Democracy itself has sometimes been oversold as a solution to humanity's problems.

Not that freedom of expression, respect for basic rights, and other democratic values aren't essential to progress. But they're often promoted with inadequate emphasis on what it takes to establish and perpetuate them.


Sometimes the reversal is abrupt, as with Pakistan's return to military rule. Sometimes it's a slower evolution, such as Zimbabwe's steady slide into authoritarian rule. Causes include a lack of democratic infrastructures, ingrained corruption, and the determination of some leaders and parties to monopolize power.

One clear message is that elections, in themselves, aren't enough. They need to be teamed with efforts to build crucial institutions like independent courts, legislatures, and news media. Perhaps most important, a country's leaders and people must have a will to make the democratic process work.

Even a dirt-poor land like Mozambique, armed with that will, can move toward true democracy and accompanying economic progress.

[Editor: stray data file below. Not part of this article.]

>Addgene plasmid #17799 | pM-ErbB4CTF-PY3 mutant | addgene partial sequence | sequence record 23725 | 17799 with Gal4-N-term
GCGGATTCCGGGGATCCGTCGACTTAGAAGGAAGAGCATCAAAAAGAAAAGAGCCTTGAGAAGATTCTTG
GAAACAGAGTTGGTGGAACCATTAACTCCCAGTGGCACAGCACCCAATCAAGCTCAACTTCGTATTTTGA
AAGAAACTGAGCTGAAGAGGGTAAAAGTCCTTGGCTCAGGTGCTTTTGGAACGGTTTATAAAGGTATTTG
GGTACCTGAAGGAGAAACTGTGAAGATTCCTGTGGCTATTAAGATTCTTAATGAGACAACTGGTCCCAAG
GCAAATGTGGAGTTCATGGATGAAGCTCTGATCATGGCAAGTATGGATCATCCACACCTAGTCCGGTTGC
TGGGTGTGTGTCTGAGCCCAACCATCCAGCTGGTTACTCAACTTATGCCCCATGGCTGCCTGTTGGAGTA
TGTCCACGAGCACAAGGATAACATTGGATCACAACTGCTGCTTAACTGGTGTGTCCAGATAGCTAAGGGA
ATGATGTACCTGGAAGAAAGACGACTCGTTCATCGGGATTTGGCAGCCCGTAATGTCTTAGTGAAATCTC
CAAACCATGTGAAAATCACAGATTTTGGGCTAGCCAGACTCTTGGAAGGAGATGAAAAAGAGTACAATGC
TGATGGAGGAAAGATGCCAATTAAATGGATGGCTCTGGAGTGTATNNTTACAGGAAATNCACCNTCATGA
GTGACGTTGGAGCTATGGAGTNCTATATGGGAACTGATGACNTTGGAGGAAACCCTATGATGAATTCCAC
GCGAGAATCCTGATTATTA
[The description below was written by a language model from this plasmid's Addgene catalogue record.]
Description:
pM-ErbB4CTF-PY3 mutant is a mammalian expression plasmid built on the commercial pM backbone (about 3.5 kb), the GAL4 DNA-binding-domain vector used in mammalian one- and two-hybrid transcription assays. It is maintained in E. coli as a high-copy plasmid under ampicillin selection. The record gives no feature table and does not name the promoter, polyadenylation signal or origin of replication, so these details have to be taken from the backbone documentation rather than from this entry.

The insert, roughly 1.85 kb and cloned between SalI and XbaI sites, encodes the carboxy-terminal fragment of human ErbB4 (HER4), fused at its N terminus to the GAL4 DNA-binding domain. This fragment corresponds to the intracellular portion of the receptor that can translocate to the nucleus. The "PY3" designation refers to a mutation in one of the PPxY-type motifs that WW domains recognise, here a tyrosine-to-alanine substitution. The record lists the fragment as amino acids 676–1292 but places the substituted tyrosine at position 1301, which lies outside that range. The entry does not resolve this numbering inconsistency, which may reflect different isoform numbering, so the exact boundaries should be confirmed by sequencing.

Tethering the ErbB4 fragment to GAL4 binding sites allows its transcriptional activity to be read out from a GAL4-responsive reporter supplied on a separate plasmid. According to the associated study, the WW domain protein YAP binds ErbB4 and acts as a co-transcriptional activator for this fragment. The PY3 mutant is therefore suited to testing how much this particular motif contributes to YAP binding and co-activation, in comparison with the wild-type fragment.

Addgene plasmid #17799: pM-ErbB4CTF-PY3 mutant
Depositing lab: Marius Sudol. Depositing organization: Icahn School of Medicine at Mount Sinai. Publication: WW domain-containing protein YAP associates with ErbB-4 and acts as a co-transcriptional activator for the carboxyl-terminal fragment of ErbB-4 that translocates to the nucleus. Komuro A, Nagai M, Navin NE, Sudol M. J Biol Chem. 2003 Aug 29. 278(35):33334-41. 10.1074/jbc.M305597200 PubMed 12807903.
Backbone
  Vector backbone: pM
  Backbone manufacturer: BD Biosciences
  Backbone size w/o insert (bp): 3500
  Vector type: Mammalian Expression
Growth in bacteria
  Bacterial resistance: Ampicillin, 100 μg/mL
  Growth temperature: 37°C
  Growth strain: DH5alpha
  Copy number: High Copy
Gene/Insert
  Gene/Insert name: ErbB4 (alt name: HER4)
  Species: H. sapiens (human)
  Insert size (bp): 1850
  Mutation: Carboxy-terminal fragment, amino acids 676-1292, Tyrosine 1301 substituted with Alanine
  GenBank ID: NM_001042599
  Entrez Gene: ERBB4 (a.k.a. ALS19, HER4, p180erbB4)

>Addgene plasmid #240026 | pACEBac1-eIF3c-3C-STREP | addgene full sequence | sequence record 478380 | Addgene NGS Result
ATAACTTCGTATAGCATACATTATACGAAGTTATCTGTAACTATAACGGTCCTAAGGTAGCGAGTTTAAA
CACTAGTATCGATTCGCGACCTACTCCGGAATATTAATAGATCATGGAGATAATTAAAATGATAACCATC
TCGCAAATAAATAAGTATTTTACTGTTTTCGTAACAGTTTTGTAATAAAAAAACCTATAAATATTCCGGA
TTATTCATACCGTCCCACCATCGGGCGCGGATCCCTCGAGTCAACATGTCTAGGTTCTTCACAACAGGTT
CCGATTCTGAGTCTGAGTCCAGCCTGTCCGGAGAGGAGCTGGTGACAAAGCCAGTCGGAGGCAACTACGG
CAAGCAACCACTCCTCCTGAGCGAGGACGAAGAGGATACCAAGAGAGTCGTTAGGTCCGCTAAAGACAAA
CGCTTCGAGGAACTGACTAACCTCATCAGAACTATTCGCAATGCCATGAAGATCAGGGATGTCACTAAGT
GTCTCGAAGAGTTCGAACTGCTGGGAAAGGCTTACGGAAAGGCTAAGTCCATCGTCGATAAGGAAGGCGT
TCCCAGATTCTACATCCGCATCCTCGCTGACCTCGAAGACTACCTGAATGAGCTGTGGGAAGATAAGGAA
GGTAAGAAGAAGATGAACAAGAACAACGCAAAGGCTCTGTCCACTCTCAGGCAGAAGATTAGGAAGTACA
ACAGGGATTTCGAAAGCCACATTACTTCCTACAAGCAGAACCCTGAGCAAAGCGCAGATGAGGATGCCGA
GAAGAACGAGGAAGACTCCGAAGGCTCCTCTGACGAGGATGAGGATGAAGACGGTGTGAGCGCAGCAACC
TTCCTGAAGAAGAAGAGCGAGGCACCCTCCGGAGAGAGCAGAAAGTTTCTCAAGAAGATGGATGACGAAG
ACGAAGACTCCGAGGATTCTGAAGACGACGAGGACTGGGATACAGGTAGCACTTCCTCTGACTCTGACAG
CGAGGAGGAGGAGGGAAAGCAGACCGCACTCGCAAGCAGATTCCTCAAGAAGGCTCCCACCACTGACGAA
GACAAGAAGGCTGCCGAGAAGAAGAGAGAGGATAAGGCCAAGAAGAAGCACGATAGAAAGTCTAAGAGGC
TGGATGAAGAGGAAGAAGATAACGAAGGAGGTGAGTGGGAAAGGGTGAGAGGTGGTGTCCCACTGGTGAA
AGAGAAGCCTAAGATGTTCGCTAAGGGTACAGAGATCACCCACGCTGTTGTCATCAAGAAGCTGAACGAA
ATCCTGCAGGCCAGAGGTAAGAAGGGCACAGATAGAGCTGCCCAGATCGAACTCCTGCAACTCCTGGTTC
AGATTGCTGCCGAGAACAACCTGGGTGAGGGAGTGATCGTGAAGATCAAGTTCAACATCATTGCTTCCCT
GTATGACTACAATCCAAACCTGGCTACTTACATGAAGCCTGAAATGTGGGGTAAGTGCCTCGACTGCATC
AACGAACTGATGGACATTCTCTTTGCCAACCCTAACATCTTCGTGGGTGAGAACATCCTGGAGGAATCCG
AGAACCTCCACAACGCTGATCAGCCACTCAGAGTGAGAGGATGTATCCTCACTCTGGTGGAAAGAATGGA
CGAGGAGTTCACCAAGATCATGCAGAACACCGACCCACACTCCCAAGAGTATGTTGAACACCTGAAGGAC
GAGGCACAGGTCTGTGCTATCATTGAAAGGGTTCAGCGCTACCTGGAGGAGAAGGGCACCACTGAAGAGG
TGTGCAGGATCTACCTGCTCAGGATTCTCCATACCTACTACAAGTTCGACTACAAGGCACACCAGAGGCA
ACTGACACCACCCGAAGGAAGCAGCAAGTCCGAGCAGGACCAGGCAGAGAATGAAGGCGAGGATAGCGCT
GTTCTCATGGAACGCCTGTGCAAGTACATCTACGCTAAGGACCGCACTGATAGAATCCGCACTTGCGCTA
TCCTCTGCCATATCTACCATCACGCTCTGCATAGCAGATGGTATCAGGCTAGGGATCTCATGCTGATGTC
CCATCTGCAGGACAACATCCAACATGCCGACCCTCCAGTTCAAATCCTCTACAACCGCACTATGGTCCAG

The report correctly cautions, however, against making too firm a connection between democracy and economic progress. In many countries that have held elections, average people have reaped little or no economic benefit as yet. The onset of popular cynicism and apathy is a danger.

Yet the long-term economic benefits of democracy – allowing individuals, particularly women, to develop their potential – is undeniable.

Also undeniable is the value of good models of democracy. Some, observing the current struggles in the United States to break the hold of big money on electoral politics and reform business practices, may see a flawed system. But, in fact, it's a system in the perennial throes of weeding out its flaws. That, too, is democracy.